Monday, September 07, 2009


Most of the time, I ask my first year writing students to write a short diagnostic paper about why they're here at NWU. This weekend, I'm reading them. Okay, I didn't read them this weekend, but I'm reading them today.

So far:

The groundskeepers deserve a big round of applause; many students talk about how beautiful the campus is and say that they decided to come here when they saw it.

It's close to home and not scary. I'm guessing a fair number of our students self-select to come close to home. And the ones who want to study far from home either come here from the other side of the state (some) or go elsewhere. From my point of view, it seems a little stifling or something, the sense that my students really want something very familiar and familial. I remember wanting to go where I could sort of reinvent myself and have a separate life. But a lot of my students seem to want to come here because a sibling is here or went here, or their parents did, or they have family in town, so they've visited and it's familiar. I worry that they really don't want to challenge themselves to deal with new things. Or maybe they want to limit the challenge?

We're quite the financial deal. I understand choosing a school you can afford, but being the cheapest deal around may not make us a good value. There's a point at which you get what you pay for. But a number of students talk about applying to a private SLAC and only after getting accepted realizing that they just can't afford it. (They get financial aid grants, but not nearly enough to make up the difference in costs.)

A couple people have made vague references to the school having a good reputation.

A couple people have mentioned that we have the major or sport they want. Or they didn't get into the major/team at the school they really wanted, so here they are.

Not a single student has mentioned even word one about wanting a liberal arts education or wanting to be really challenged in their education.

I'm guessing that students who are really aware of education to the point of knowing what a liberal arts school is are probably students whose parents are college grads. Maybe they're students who go to private schools because they can afford it or value it enough to go into debt. (Just to clarify: I had no clue what a liberal arts school was even in grad school, except it was what some peers who'd been to private schools called their schools. I went to an ag' school and sure wouldn't have known the difference.)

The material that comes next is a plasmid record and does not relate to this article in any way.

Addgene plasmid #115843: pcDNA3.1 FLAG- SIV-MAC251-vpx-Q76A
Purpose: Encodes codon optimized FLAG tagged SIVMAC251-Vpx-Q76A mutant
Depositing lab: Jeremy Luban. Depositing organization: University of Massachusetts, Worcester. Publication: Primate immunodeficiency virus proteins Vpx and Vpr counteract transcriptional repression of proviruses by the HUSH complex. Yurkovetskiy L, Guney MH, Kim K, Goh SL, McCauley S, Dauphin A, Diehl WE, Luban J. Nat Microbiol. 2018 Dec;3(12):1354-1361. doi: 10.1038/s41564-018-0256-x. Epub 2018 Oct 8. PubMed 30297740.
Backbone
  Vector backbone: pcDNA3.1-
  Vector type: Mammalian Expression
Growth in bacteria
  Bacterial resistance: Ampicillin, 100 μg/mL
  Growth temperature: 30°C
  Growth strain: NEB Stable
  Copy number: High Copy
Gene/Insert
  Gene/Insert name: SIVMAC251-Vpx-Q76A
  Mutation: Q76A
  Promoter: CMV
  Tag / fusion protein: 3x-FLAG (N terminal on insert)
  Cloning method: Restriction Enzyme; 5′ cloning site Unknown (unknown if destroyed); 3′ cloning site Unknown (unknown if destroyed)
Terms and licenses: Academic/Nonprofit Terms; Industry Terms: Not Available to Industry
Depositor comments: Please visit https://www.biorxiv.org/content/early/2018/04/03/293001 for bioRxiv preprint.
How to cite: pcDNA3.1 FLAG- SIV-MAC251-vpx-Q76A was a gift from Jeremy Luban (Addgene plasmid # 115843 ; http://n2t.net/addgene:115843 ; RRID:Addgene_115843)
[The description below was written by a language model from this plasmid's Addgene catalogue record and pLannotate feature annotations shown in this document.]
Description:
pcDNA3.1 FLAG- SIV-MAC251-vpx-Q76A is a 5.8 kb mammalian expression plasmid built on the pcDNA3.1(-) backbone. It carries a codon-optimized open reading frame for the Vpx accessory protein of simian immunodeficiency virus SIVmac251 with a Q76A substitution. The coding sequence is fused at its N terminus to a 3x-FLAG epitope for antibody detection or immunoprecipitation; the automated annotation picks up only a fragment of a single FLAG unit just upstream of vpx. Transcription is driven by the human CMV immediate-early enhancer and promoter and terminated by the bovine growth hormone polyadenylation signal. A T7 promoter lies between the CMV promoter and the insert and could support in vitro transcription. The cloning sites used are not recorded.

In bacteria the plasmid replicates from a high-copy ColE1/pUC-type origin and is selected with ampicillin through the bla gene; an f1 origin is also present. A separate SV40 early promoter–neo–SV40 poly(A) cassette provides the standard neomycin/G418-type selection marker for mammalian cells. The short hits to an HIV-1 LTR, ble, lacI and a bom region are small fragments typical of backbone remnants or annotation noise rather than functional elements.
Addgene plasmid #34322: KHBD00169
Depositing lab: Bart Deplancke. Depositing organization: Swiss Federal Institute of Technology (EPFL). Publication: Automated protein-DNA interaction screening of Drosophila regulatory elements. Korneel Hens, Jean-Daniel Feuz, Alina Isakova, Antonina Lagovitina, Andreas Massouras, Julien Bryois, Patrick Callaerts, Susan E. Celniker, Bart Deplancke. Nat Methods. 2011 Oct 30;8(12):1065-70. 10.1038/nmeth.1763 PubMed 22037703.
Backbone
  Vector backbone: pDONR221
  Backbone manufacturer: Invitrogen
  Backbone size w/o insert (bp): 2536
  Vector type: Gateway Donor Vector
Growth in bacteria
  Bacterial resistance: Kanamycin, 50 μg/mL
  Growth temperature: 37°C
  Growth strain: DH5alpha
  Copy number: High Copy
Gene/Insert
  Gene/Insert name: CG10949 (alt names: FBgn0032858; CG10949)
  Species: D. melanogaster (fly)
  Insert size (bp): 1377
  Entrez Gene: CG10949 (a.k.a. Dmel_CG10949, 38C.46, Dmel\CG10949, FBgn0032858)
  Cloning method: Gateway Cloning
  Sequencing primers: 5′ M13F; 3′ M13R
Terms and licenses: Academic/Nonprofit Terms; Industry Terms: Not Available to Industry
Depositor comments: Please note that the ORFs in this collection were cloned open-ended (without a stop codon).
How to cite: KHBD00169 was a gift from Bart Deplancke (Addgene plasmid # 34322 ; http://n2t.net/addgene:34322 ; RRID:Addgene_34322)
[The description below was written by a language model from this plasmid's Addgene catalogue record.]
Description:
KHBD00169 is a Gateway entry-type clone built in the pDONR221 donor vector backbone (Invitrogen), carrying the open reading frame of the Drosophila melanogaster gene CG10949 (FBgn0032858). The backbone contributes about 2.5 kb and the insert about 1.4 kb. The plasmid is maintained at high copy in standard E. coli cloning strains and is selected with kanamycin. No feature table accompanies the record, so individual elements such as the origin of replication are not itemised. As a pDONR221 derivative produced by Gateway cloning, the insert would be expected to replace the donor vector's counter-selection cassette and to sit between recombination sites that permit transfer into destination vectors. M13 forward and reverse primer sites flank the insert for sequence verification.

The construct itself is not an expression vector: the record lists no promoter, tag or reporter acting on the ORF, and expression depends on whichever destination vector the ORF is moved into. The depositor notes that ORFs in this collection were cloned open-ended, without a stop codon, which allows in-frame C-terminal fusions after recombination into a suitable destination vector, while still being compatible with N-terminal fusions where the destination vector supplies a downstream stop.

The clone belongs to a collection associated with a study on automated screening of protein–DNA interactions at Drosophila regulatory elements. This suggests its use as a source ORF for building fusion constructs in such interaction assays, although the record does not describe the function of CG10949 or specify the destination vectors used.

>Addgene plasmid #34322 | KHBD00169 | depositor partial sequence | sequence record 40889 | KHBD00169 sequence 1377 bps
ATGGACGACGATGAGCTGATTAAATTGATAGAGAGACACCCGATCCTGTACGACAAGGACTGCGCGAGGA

It's also telling how much influence their parents' educations have. You can sort of see the different ways parents who themselves have been to college handle getting their kids to college. The first generation students talk differently about their choices, and talk less about their parents being involved. (Though they may depend more on a sibling's input if that sibling is older and already in college.) The students whose parents went to college may talk about their parents telling them something about their own college experience or choosing schools.

We supposedly identify as a regional comprehensive liberal arts school, but it doesn't seem to reach our incoming first years' collective consciousness. It's not easy to see if you look at our website, either.

What we do is get them in with the beautiful campus and then try to teach them to appreciate the liberal arts. It works for lots of them. They mostly learn lots here, and do get a good, solid education.

What would happen if we tried to push ourselves for real as a liberal arts school? Would we lose application numbers? Would our applicants change? Would we get fewer first generation students? (That would be a bad thing, I think, because our purpose for being is to serve the students of the state, and there are a lot of first generation students who need us.) I doubt we'd compete with the midwestern private SLACs.


  1. I suspect your student body is a lot like ours, and I've often wondered what would happen if Misnomer U. played up the "you should come here if you're a serious student looking for dedicated professors and an academically challenging environment" angle in its recruitment materials. (Sadly, using the phrase "liberal arts" is a losing proposition, as we're in a part of the country where many of the prospective students think "liberal" is a synonym for "crazy.") Instead, to the extent that we have a recruitment strategy at all, it seems to involve making the place look approachable and non-scary, and I'm not sure that's the right way to go.

  2. Ooo, that's an interesting set of thoughts. I wonder if it's also a factor that they're all assuming they'll get *some* kind of college education, which is usually grounded in the liberal arts. So they're thinking of that as a given, and they're responding to your question in terms of why they chose NWU rather than why they chose college at all. Same could go for their sense of wanting to be challenged... I definitely wanted a liberal arts education and a challenge (though I chose a big state university system), but as a student I don't think I would have articulated either of those desires. "Education" just meant "liberal arts" to me, and I thought of college as the kind of place where you found your own challenges. Had you asked me those questions as a freshman, I probably would have answered that the main factors were low tuition, and that it was close enough to be familiar but far enough to let me be independent. But I really was into the liberal-arts idea at heart.